The U.S. National Hurricane Center in Miami said that Tropical Storm Adrian's center could strike near the Guatemala-El Salvador border on Thursday, bringing torrential rains to an area where past flooding has often been devastating.
By midday Wednesday, Adrian already had maximum sustained winds of 60 mph and it was centered about 270 miles southwest of the coastal border between Guatemala and El Salvador.
It is headed northeast, directly for the coast, at nearly 9 mph, and forecasters said it could reach hurricane force of 74 mph before making land. The storm's outer bands were already bringing rain to parts of Guatemala on Wednesday.
Adrian grew from a tropical depression into a tropical storm Tuesday afternoon.
The executive secretary for Guatemala's disaster prevention agency, Hugo Hernandez, said that officials were getting set for evacuations and to set up shelters for some of the 400,000 people living in high-risk parts of southern Guatemala.
Guatemala and El Salvador banned all maritime activity along their Pacific coasts, calling on fishermen to return to port.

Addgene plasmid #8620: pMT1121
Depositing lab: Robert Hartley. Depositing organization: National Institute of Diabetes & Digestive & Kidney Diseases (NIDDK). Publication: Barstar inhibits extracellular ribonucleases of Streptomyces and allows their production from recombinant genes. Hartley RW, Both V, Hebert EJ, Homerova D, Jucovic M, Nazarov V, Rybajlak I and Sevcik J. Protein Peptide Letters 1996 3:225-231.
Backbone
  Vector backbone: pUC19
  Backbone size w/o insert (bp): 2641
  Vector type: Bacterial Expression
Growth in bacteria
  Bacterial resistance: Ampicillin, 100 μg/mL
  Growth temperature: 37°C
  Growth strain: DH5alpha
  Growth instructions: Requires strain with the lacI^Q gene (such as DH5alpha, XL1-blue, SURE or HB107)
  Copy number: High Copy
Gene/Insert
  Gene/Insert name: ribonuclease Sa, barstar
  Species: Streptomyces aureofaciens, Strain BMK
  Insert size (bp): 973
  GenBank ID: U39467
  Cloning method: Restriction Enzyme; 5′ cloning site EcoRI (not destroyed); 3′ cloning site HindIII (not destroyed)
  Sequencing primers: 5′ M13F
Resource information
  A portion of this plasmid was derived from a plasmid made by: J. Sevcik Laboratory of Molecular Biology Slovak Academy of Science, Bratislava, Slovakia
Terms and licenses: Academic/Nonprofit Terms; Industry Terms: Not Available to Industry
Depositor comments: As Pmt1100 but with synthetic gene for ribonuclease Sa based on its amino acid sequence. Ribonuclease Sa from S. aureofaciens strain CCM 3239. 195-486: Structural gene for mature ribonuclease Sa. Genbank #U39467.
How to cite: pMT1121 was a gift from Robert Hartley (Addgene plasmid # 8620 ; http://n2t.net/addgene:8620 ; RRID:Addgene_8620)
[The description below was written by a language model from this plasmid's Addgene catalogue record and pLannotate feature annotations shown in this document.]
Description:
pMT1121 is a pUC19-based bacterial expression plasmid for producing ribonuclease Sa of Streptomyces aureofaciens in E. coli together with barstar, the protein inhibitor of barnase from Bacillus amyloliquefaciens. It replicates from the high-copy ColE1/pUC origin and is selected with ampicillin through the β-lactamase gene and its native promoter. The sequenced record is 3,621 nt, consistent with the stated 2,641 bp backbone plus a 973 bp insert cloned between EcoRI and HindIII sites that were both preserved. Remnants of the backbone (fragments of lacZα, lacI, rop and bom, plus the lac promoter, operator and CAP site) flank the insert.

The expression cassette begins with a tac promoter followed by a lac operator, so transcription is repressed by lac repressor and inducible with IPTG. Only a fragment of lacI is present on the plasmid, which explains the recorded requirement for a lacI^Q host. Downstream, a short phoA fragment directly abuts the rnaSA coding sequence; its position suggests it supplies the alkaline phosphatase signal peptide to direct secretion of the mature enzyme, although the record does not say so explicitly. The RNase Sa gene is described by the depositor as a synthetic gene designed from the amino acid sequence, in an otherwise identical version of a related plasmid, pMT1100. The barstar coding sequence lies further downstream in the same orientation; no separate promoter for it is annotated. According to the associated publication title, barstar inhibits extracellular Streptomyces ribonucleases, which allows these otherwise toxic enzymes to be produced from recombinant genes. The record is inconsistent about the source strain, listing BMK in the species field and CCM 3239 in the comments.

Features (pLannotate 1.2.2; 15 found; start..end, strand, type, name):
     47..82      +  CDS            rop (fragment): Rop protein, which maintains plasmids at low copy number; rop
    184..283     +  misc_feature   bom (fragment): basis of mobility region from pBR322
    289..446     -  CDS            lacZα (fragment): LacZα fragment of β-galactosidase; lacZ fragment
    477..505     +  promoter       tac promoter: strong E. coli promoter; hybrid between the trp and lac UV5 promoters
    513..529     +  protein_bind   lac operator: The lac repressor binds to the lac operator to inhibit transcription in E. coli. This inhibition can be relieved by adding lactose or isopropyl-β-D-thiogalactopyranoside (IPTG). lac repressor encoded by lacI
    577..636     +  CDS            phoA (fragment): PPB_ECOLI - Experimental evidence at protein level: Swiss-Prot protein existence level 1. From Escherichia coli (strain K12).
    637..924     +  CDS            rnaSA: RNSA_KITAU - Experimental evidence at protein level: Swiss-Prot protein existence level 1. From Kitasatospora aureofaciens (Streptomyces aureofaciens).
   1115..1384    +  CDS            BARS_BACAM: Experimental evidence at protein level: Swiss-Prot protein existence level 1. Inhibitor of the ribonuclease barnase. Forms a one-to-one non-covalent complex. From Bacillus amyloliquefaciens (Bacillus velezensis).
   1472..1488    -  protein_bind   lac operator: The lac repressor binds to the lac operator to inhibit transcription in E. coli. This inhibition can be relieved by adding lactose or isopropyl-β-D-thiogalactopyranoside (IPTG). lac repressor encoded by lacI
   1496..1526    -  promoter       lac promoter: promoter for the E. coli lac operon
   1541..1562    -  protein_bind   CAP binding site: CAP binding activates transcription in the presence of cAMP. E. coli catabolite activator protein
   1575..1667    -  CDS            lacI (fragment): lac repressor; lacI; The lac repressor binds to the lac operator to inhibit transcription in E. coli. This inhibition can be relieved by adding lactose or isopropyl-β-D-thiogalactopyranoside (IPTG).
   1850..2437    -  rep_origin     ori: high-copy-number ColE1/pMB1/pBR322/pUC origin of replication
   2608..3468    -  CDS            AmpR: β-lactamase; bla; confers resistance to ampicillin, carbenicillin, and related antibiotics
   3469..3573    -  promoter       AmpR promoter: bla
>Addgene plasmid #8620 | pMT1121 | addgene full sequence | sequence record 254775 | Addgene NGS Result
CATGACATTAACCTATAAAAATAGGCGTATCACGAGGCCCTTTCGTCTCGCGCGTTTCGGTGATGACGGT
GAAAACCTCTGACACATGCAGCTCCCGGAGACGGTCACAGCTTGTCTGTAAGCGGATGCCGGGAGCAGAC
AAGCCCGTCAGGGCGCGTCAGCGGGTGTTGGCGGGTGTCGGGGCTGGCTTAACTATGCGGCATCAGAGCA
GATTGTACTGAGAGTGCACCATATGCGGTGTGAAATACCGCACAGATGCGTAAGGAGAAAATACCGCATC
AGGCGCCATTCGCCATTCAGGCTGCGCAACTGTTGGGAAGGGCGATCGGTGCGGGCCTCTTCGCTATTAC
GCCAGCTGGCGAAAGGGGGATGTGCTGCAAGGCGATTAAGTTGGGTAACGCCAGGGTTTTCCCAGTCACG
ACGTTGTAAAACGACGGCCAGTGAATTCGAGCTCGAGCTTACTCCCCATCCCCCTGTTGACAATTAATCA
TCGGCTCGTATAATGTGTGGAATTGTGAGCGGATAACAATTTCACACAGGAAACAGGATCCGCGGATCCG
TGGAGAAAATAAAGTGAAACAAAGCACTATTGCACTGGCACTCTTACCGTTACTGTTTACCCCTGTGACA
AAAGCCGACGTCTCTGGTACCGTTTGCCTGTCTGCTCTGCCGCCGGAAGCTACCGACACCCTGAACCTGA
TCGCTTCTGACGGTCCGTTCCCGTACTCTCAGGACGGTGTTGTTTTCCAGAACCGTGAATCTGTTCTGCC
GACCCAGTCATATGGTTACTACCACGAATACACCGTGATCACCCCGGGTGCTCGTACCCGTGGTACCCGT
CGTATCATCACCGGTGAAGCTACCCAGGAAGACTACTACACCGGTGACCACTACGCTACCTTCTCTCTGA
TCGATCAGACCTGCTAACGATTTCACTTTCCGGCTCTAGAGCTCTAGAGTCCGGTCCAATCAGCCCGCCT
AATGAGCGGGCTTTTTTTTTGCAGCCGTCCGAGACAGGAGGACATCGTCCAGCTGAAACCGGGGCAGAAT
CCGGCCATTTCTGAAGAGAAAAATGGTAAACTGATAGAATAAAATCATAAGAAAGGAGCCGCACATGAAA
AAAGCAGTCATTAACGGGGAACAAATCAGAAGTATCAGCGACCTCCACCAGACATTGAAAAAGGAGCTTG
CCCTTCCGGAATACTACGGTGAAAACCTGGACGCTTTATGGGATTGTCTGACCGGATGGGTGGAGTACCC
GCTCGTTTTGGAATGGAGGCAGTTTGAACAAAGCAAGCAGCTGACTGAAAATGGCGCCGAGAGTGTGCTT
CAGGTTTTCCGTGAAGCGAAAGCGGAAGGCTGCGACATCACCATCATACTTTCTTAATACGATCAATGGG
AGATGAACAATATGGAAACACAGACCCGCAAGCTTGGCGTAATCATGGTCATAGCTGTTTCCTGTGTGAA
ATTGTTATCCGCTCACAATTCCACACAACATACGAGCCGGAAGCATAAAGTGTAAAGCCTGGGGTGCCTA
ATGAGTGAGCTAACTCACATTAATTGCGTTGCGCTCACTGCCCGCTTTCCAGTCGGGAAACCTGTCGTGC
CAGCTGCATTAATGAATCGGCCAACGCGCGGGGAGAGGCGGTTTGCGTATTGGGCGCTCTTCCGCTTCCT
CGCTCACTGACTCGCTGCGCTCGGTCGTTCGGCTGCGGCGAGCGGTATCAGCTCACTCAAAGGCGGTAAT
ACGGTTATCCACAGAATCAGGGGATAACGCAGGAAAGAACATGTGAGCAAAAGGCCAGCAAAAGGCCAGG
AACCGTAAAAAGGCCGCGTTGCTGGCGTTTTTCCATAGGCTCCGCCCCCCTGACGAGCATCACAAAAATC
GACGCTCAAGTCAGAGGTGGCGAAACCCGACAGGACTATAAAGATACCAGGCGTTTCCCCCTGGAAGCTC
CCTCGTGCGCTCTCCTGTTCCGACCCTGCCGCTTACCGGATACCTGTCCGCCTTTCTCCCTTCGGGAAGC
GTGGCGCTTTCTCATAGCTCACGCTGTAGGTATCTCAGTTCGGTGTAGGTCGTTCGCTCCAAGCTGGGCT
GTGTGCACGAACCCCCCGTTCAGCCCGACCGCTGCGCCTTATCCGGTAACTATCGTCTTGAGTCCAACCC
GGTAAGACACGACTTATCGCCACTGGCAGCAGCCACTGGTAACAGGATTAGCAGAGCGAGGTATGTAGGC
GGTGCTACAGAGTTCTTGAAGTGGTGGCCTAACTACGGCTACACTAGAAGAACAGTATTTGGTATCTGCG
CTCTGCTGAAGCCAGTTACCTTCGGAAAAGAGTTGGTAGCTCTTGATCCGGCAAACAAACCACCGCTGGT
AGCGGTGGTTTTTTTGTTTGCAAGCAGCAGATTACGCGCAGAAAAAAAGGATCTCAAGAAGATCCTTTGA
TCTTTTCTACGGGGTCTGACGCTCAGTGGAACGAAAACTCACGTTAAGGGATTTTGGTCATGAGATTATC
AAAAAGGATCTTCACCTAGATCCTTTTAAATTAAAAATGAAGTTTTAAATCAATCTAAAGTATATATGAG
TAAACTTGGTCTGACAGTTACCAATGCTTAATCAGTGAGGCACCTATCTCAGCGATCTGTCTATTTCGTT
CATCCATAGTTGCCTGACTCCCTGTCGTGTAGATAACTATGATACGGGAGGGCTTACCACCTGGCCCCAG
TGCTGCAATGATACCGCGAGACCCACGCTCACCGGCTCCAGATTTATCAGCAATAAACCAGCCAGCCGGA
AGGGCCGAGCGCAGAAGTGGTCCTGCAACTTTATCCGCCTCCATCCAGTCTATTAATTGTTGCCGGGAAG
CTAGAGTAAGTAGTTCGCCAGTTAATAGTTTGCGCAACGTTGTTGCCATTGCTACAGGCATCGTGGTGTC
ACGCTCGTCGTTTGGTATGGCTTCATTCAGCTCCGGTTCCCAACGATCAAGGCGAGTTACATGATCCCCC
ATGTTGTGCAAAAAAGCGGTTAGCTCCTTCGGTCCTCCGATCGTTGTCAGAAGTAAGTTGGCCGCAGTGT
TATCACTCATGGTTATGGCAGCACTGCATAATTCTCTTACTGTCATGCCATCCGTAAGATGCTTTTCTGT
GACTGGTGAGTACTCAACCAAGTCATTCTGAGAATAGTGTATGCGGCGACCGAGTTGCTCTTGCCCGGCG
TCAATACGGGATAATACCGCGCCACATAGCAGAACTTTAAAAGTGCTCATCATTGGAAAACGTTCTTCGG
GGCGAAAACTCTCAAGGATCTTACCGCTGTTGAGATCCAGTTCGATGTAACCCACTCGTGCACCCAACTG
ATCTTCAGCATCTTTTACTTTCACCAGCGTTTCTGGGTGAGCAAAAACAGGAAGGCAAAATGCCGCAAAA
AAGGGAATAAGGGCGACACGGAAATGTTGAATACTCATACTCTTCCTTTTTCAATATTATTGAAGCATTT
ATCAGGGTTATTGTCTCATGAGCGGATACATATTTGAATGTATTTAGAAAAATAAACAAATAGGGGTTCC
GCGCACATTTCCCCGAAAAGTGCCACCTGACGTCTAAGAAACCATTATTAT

"We are concerned, though we hope that Adrian changes direction and drops in intensity," said Hugo Arevalo, spokesman for Honduras' emergency commission, which declared a state of alert Tuesday evening.
Many rural Central Americans live in flimsy houses on hillsides or near rivers, so storm-caused flooding can cause disasters. In 1998, Hurricane Mitch, arriving from the Caribbean, killed at least 9,000 people in Central America.
Most Pacific storms tend toward the northwest, marching roughly parallel to the coastline and then edging out to sea or veering inland.
The Hurricane Center said that since 1966, only one tropical depression has ever hit the coasts of Guatemala or El Salvador in May and none have done it so early. The Eastern Pacific hurricane season only began on Sunday.
The Hurricane Center said there was some chance the storm could survive a passage across Central America and emerge, weakened, in the Caribbean as a tropical depression.